I always find it refreshing when books try something offbeat and different, and in this case, it’s the POV/main character who’s mute. It’s not that I’ve never seen it done, but it’s difficult to do well and it’s certainly uncommon. In this world, though, being mute has a specific name, the Voiceless, and it’s considered to be a curse. Her own parents left her for dead and she’s been treated as an outsider for most of her life.
I liked a lot of the world-building for this book, particularly the Waterborne people. I used to work in elder care and when my clients would reach their late ’90s they would legitimately get lost trying to speak to their great-grandkids because the vernacular between the two would have such a wide gap. The Waterborne speak oddly since they’re so old, they have an ability to heal themselves and live significantly longer than the average person. I like that finally, a book addresses this. Lots of times ancient characters are totally up to date on the current slang and it feels odd to me whenever I encounter it. Elemental magic also just happens to be one of the magic systems I really tend to enjoy, there’s just something primal about it that works for me. I also like it when magic is upfront and center, as long as it doesn’t solve all of the problems the characters run up against. It’s just plain fun to sink into a book with airships and fire magic.
I liked the main characters, but the side characters would sometimes rub me wrong. Morian is the King, and we get his POV but he was a little much honestly. He seems exaggeratedly evil or insane, and generally speaking, I like a more nuanced antagonist. Characters were also introduced gradually, but also late into the novel, which didn’t particularly work for me, unfortunately. I tend to get thrown if there are POVs introduced really late into the plotline and it’s not enough time for me to really form an attachment.
Valerya is a super angry person. She’s pretty intense and is able to act out her violent tendencies since she’s in a position of power. She thinks about flaying people alive and things like that. Again, this POV toes the line of becoming comically evil, however, I feel she’s better written than Morian and has more believable and more compelling motivations. She is a summoner, which hasn’t happened in a long time, and she’s able to summon a dragon at a whim that burns whole villages to the ground. She’s a terror unleashed on the world.
Interesting things happen when a Waterborne and a Fireborne have a kid since the two different types of magic blend badly. They can create people called Nightwalkers who can die if they’re exposed to sunlight and are often diseased and damaged people. There are lots of different kinds of magics and whatnot, all of which I found entertaining.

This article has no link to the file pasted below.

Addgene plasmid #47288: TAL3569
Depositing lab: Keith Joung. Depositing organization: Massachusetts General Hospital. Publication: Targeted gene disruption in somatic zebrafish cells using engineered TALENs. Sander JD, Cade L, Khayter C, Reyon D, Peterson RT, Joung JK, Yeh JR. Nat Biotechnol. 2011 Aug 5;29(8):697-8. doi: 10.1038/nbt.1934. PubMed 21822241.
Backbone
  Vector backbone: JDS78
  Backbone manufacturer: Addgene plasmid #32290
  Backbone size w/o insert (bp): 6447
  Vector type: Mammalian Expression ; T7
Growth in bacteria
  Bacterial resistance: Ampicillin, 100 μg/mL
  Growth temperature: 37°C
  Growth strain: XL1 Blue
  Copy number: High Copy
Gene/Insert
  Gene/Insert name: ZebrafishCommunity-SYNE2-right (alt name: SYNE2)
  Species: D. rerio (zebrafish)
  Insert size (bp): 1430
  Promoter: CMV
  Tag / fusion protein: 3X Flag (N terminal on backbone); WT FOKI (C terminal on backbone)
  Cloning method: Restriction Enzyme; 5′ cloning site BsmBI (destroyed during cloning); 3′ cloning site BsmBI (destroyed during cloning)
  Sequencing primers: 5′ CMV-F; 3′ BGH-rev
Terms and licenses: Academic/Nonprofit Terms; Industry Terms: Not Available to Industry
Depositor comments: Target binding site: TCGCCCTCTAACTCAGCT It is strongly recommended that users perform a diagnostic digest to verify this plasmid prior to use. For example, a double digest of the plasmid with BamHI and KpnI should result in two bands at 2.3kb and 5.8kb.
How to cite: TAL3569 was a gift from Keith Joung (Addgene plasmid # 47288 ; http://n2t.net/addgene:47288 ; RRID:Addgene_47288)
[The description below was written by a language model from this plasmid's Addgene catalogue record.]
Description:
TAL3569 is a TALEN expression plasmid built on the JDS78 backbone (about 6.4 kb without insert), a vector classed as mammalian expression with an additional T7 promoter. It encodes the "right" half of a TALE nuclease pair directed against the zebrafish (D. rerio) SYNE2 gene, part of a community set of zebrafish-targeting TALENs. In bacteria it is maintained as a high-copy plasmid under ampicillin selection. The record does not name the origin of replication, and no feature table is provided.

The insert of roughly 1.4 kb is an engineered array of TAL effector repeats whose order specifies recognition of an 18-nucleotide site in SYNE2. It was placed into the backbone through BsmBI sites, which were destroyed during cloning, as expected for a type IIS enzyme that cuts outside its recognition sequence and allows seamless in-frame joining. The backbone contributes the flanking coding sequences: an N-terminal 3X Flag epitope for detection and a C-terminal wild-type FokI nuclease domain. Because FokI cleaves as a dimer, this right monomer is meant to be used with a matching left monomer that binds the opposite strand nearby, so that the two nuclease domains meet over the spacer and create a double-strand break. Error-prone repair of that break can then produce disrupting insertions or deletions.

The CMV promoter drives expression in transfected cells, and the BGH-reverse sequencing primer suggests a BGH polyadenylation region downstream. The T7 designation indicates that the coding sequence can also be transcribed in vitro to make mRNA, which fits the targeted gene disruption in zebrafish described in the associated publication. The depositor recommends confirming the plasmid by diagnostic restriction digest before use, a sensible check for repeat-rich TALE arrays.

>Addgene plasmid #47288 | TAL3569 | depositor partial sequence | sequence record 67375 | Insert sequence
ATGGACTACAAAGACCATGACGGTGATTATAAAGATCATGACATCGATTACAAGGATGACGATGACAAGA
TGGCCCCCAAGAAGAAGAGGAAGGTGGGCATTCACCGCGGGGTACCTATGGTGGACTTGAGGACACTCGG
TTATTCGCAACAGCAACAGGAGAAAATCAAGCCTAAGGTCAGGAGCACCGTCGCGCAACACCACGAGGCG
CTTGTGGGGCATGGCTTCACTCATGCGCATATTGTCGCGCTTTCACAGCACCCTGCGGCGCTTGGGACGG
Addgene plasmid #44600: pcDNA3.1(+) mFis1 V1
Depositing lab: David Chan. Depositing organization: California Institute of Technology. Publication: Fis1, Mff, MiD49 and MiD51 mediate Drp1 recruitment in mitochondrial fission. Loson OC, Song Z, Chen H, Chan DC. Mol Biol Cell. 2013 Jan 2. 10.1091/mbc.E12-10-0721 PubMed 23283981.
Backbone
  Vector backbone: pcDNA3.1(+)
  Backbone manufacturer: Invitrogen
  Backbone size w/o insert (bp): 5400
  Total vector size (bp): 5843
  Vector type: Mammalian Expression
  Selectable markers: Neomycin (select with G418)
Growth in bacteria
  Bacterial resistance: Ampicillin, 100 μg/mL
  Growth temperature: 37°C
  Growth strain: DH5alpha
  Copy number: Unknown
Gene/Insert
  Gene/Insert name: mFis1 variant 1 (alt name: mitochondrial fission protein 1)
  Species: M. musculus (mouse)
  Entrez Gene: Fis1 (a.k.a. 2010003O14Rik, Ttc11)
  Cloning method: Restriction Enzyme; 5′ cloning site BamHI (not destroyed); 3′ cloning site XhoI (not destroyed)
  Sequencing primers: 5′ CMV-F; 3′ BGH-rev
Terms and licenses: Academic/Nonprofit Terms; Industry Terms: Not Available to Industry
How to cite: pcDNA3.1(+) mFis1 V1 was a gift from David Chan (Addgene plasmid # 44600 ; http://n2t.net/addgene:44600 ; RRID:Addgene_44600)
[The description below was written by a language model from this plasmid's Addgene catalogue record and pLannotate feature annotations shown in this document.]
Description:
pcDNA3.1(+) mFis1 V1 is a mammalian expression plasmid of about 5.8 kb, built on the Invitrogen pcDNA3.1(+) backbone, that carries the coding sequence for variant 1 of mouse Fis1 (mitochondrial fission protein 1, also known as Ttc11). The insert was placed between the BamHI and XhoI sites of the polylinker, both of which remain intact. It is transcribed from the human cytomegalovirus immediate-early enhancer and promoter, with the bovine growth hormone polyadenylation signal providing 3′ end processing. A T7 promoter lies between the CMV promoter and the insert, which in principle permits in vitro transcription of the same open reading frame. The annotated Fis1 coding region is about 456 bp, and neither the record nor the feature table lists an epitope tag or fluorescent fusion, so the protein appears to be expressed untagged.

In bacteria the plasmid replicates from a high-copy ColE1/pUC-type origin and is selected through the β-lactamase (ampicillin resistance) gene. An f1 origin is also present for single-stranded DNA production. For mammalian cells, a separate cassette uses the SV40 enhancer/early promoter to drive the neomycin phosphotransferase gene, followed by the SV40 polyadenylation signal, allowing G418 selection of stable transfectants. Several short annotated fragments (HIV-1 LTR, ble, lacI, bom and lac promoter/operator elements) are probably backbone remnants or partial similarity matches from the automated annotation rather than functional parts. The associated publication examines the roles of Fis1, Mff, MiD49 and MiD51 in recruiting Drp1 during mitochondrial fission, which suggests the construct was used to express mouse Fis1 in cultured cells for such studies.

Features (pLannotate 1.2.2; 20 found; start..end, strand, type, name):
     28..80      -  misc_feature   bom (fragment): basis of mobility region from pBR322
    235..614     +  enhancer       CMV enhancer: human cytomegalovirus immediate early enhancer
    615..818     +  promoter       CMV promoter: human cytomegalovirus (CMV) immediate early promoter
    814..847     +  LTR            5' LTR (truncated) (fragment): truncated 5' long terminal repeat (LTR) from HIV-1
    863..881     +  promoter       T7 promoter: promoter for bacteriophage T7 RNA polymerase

I really enjoyed the writing style and prose in this one, I’m not sure how to precisely describe what I liked so much about the prose style other than it was just very easy to sink into. It was very clean and very polished, I never had to re-read something to make sure I understood what was said. However, I did have to kind of figure things out on my own for the world-building, and I mostly enjoy that in a book. I absolutely prefer it over awkward info dumps. The pacing was mostly steady, although it did drag a couple times for me, mostly when new POVs were introduced and I had to re-orient myself. I did not however struggle to finish or feel like I wanted to set the book down. There were twists and turns that caught my interest at just the right times and reinvigorated me to read more.
Overall, this is an impressive debut novel and I will be watching this author for more.
- Plot: 12/15
- Characters: 9/15
- World Building 13/15
- Writing: 13/15
- Pacing: 11/15
- Originality: 12.5/15
- Enjoyment: 7.5/10
Final score: 78/100
Burn Red Skies takes place in a world where people from different regions have different elemental powers. We see the story mostly from the point of view of Dove, a mute teenage girl with the power of fire, and Gryff, a boy with the power of ice. Other POV characters are introduced gradually throughout the book, my favorite being Bard, a rogueish character who fights alongside his partner Dancer. Their chapters were usually more humorous than the more somber chapters from Dove or Gryff’s POV, or that of Valerya, the dragon-summoning General of the fire realm’s army. I enjoyed Burn Red Skies quite a lot. It was paced pretty well, and I enjoyed the writing style. There were smugglers, airships, fighting, magic, and a villain who is very much more than the sum of her parts. I had 7/10 stars of fun with Burn Red Skies, and will definitely read the sequel in the future.